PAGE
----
Almost 30 years ago, former Brevard County commissioners spent $10 million to wrestle a 3,000-acre section of ranchland from Deseret Ranches of Florida as a future landfill.
And now, most of the current commissioners are no longer interested in it.
“When you look at other options, any way you slice it, putting another landfill out on (U.S.) 192, at the entrance to the county, is a bad idea,” commission Chair Kristine Isnardi told her colleagues last week.
Isnardi, of Palm Bay, represents a district that includes the Indialantic area on the county’s barrier island – as well as the 80-acre Sarno Road landfill.
County Solid Waste Director Euripedes Rodriguez says that landfill is some 80 percent filled and could last up to 4 more years before needing to be capped.
Rodriguez said the county has already spent about $14 million to pursue state and federal permits to turn the U.S. 192 land, near the Osceola County line, into a landfill that would extend the county’s waste-disposal life by 60 years.
He said the county next needs a permit from the U.S. Army Corps of Engineers. But in the July 9 commission meeting, Isnardi led the opposition to signing the U.S. Army Corps of Engineers permit.
Isnardi argued that turning that land into a landfill would bring down neighboring property values. And it would present a poor view of the county to visitors driving here from the west, she said.
“Is this what you want to see when you drive into the county?” she asked. “Do you want to tell people coming to Brevard County, ‘I live on 192, right after you pass the landfill’?”
Vice Chair Bryan Lober, of Rockledge, won a 3-2 vote on his motion to hold off on the Corps of Engineers permit issue and, instead, focus on possibly buying a 36-acre landfill, north of the county’s Sarno Road property, from Florida Recyclers.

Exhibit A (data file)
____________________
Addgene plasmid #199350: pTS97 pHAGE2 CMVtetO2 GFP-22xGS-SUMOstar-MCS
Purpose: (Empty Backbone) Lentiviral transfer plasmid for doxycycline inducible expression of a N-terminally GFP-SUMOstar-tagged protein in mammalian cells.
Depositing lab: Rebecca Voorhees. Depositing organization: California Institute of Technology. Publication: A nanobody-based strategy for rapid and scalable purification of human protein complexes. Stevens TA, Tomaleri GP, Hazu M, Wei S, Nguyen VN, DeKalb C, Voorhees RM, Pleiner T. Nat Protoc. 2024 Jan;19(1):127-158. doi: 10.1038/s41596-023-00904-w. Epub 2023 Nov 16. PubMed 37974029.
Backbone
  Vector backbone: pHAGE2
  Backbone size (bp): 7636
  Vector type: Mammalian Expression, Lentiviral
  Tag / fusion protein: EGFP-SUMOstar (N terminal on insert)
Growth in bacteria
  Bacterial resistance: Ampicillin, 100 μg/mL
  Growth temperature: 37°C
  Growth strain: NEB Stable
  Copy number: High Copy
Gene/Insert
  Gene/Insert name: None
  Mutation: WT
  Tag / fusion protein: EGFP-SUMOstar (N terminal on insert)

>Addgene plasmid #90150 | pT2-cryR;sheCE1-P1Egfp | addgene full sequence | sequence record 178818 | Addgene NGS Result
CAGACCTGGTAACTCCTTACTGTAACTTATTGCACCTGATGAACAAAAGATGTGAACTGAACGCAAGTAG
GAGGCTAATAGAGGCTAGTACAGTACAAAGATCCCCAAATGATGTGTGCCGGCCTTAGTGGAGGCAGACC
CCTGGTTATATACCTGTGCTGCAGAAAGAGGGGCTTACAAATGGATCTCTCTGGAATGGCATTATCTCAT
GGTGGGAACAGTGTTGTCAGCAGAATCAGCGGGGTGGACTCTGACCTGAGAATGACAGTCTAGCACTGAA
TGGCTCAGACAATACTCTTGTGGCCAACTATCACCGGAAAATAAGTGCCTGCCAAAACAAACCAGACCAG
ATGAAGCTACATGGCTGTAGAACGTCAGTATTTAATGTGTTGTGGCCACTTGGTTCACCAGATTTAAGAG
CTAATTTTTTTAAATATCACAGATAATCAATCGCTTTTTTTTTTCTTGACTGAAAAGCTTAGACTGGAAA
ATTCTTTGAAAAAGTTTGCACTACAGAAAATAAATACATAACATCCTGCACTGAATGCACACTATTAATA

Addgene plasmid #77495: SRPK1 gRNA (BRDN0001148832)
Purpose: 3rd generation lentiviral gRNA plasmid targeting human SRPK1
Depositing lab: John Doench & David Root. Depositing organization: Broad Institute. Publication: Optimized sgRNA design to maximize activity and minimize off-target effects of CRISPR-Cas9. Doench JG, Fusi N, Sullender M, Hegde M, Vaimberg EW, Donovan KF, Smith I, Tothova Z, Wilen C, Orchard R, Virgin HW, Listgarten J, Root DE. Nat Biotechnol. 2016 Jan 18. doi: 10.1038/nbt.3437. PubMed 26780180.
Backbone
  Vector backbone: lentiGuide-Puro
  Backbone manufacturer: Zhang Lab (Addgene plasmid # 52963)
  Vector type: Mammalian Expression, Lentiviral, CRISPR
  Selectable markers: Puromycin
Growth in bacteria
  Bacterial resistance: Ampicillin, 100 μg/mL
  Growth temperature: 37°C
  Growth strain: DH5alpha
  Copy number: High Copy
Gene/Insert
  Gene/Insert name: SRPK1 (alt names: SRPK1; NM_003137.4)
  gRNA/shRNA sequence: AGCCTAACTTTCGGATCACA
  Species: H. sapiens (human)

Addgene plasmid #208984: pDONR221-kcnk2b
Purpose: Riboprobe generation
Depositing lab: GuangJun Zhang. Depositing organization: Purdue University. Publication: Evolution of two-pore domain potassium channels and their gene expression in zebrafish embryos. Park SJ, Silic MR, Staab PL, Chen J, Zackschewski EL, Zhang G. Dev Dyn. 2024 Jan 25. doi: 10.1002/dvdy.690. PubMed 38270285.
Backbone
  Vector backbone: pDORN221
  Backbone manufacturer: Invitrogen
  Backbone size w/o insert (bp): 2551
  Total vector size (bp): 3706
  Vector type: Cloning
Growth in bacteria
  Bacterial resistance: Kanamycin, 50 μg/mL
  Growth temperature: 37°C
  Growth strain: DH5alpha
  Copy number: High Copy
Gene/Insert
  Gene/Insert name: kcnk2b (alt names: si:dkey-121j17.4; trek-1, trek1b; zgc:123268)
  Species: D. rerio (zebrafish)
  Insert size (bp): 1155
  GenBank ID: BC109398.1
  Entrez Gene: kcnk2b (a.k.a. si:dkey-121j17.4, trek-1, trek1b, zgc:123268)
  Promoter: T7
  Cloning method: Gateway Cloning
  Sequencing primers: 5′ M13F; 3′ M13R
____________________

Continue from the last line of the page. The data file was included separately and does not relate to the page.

Lober’s motion gives Florida Recyclers until September to provide financial information on its property, so a county-hired appraiser can calculate a price.
Voting with Lober were Isnardi and Commissioner Rita Pritchett, of Titusville.
Pritchett said she had no problem letting Deseret Ranches continue to lease back its U.S. 192 land for cattle grazing “forever and ever. Amen.”
Commissioners John Tobia and Curt Smith dissented, preferring to sign the Corps of Engineers permit. Tobia, of Grant-Valkaria, represents a district that includes a strip on the barrier island from Melbourne Beach south to the Sebastian Inlet.
Smith, of Melbourne, represents a district that includes the Satellite Beach and Indian Harbor Beach areas on the barrier island.
Rodriguez said the county could add $12 million to the 192 land’s value by investing $60,000 more and getting it fully permitted and rezoned for a landfill.
Tobia said he couldn’t understand the logic in not doing that.
“I strongly support signing that 192 permit,” Tobia said. “To sit here, twiddling our thumbs … does a disservice to taxpayers.”
Smith objected to the idea of selling the 192 land, partly because of the time and money already spent getting permits. Also, he said, that would remove from future commissions the ability to dispose of their own waste without having to haul it to other counties.
Rodriguez estimated it would cost $100 million over 25 years to haul Brevard’s garbage and other debris to the JED Landfill in Osceola County.